Northeast L.A. gathers for a Homeless Town Hall
|<b>February 26, 2015</b> - A Town Hall forum sponsored by the Arroyo Seco Neighborhood Council focused on the homeless encampments that has popped up along the Arroyo.<b></b> -|
|An Arroyo Seco homeless camp that was removed last summer | Martha Benedict|
A Homeless Town Hall focused on encampments along the Arroyo Seco covered a wide range of questions and issues, from the need for more affordable housing to concerns about public safety and the cost of encampment clean ups.
The Tuesday night event at Ramona Hall included not only a panel of officials dealing with the problem but homeless individuals as well. One homeless man, John Seeley, a copy editor who lives in an RV in the Echo Park area but has applied to move into an Eagle Rock affordable housing complex, wanted to know if would be possible for the city to install campground facilities with showers and restrooms.
The gathering, sponsored by the Arroyo Seco Neighborhood Council, comes a few weeks after a major clean up of Arroyo Seco homeless encampments near Hermon and Montecito Heights. It was the second such clean up in about about six months.
According to Council District 14 representative Martin Schlageter, the City of Los Angeles has $5 million set aside for cleanups, not including those on Skid Row.
Homeless advocate Rebecca Prine of Recycled Resources said that such large scale cleanups are ineffective, as the homeless are being moved from one corner to the next with no real resolution.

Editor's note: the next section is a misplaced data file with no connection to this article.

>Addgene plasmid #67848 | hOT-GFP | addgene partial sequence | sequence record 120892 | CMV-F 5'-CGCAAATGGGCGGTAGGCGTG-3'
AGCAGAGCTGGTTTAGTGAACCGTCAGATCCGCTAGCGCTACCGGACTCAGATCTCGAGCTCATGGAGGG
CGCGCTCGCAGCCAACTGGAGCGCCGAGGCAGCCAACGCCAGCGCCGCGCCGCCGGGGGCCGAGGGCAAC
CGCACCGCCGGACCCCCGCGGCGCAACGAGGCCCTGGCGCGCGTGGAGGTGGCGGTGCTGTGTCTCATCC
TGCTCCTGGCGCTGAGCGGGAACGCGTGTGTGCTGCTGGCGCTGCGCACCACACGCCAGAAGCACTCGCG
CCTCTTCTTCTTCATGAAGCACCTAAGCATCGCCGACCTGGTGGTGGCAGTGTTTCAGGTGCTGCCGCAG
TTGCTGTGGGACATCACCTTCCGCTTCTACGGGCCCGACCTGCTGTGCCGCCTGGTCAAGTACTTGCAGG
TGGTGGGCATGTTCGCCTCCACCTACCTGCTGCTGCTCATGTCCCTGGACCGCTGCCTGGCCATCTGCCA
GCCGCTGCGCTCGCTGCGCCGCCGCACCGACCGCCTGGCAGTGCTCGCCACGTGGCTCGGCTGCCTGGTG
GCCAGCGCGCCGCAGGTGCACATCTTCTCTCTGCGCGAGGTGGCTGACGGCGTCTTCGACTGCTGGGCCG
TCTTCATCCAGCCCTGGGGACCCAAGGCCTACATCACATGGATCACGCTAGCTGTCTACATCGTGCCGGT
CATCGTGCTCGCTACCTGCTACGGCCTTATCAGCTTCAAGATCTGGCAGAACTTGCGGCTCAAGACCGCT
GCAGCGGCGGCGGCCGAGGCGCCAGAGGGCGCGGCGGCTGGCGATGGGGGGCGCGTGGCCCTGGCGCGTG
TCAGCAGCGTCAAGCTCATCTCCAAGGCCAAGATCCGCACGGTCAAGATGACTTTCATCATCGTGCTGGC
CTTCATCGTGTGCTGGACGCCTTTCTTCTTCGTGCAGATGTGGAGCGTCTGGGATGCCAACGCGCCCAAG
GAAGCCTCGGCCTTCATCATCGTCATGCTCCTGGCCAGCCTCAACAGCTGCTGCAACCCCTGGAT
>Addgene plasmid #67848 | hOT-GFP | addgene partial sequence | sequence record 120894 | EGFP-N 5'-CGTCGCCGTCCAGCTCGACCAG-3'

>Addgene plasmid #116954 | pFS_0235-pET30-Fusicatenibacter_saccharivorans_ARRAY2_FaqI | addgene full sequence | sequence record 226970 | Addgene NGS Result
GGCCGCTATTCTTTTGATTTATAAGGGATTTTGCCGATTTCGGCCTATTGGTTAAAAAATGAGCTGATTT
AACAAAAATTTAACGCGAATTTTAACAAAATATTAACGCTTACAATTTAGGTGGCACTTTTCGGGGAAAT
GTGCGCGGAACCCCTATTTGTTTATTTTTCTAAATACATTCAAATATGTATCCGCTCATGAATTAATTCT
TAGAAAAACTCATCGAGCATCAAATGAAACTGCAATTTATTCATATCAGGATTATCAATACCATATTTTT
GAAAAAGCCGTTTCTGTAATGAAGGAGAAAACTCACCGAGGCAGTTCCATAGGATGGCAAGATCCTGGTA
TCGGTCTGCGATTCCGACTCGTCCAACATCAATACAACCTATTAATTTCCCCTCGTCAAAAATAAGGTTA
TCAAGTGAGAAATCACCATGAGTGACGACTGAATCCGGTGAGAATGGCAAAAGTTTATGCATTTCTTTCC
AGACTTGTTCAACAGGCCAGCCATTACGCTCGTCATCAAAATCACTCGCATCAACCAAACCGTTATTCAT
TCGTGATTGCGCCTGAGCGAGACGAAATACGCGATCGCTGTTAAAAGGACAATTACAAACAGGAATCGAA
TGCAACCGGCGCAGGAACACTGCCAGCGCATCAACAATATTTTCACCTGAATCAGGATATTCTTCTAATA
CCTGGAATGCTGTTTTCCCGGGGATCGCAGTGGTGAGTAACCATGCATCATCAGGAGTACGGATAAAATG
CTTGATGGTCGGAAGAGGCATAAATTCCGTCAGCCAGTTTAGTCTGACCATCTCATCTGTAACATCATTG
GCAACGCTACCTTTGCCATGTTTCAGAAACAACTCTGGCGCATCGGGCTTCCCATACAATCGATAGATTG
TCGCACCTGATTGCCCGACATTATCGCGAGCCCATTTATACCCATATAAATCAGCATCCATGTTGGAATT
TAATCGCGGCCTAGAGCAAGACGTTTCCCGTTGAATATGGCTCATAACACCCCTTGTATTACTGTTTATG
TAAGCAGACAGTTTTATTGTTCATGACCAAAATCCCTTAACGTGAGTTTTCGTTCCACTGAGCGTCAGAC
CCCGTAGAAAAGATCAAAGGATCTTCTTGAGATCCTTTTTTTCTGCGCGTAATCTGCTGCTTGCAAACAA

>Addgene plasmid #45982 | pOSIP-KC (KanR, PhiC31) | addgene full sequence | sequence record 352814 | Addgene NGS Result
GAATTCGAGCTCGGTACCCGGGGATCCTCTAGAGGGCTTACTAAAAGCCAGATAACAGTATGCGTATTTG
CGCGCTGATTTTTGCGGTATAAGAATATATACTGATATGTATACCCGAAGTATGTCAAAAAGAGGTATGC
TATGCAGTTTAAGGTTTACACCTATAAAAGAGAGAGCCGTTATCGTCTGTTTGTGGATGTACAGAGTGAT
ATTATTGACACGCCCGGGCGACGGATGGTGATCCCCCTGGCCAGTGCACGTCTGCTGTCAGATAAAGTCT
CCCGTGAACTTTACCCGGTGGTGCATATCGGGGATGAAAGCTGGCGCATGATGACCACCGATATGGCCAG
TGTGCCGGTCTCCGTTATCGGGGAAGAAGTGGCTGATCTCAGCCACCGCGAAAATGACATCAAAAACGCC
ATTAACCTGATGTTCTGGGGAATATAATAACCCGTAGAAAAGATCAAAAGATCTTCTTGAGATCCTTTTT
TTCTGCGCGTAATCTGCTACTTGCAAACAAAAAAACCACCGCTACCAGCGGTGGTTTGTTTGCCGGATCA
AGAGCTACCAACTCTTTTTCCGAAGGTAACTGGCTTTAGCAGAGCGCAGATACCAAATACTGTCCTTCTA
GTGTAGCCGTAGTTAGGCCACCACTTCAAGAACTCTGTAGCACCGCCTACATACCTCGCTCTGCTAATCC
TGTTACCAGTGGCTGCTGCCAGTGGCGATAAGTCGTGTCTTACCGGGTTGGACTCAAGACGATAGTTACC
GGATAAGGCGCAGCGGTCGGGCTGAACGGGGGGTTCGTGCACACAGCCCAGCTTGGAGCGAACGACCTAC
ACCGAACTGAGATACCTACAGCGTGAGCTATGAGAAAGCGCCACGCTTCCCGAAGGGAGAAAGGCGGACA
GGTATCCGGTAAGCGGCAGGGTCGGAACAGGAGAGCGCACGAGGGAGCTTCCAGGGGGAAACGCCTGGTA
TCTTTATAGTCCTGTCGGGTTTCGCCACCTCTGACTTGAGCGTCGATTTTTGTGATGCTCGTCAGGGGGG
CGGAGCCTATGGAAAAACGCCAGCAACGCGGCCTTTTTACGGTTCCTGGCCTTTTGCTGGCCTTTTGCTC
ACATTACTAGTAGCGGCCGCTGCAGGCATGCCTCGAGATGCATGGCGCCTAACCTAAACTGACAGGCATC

“I can tell you that everyone wants some service, everyone wants a home. No one chooses that lifestyle,” said Prine, who holds a once-a-month outreach to the homeless living along the Arroyo Seco.“We need affordable housing in this area.”
But Council District 1 representative Sylvia Robledo said that most of the Arroyo Seco homeless refuse services that are offered by The Los Angeles Homeless Services Authority when they cleanup encampments.
John Urquiza of NELA Alliance, an activist group, said that some of the homeless might refuse services because it would mean leaving the neighborhood, where some had resided before they were forced to live on the streets.
The crime associated with the Arroyo Seco encampments were a concern for a number of residents at the meeting. Edward Carreon of Montecito Heights said he was worried about drugs and crime. In particular people shooting up heroin, stealing from nearby homes, and committing crimes along the river.
“It really does break my heart to see the homeless, but they’re not all good players,” Carreon said. “I’m pissed off about these issues.”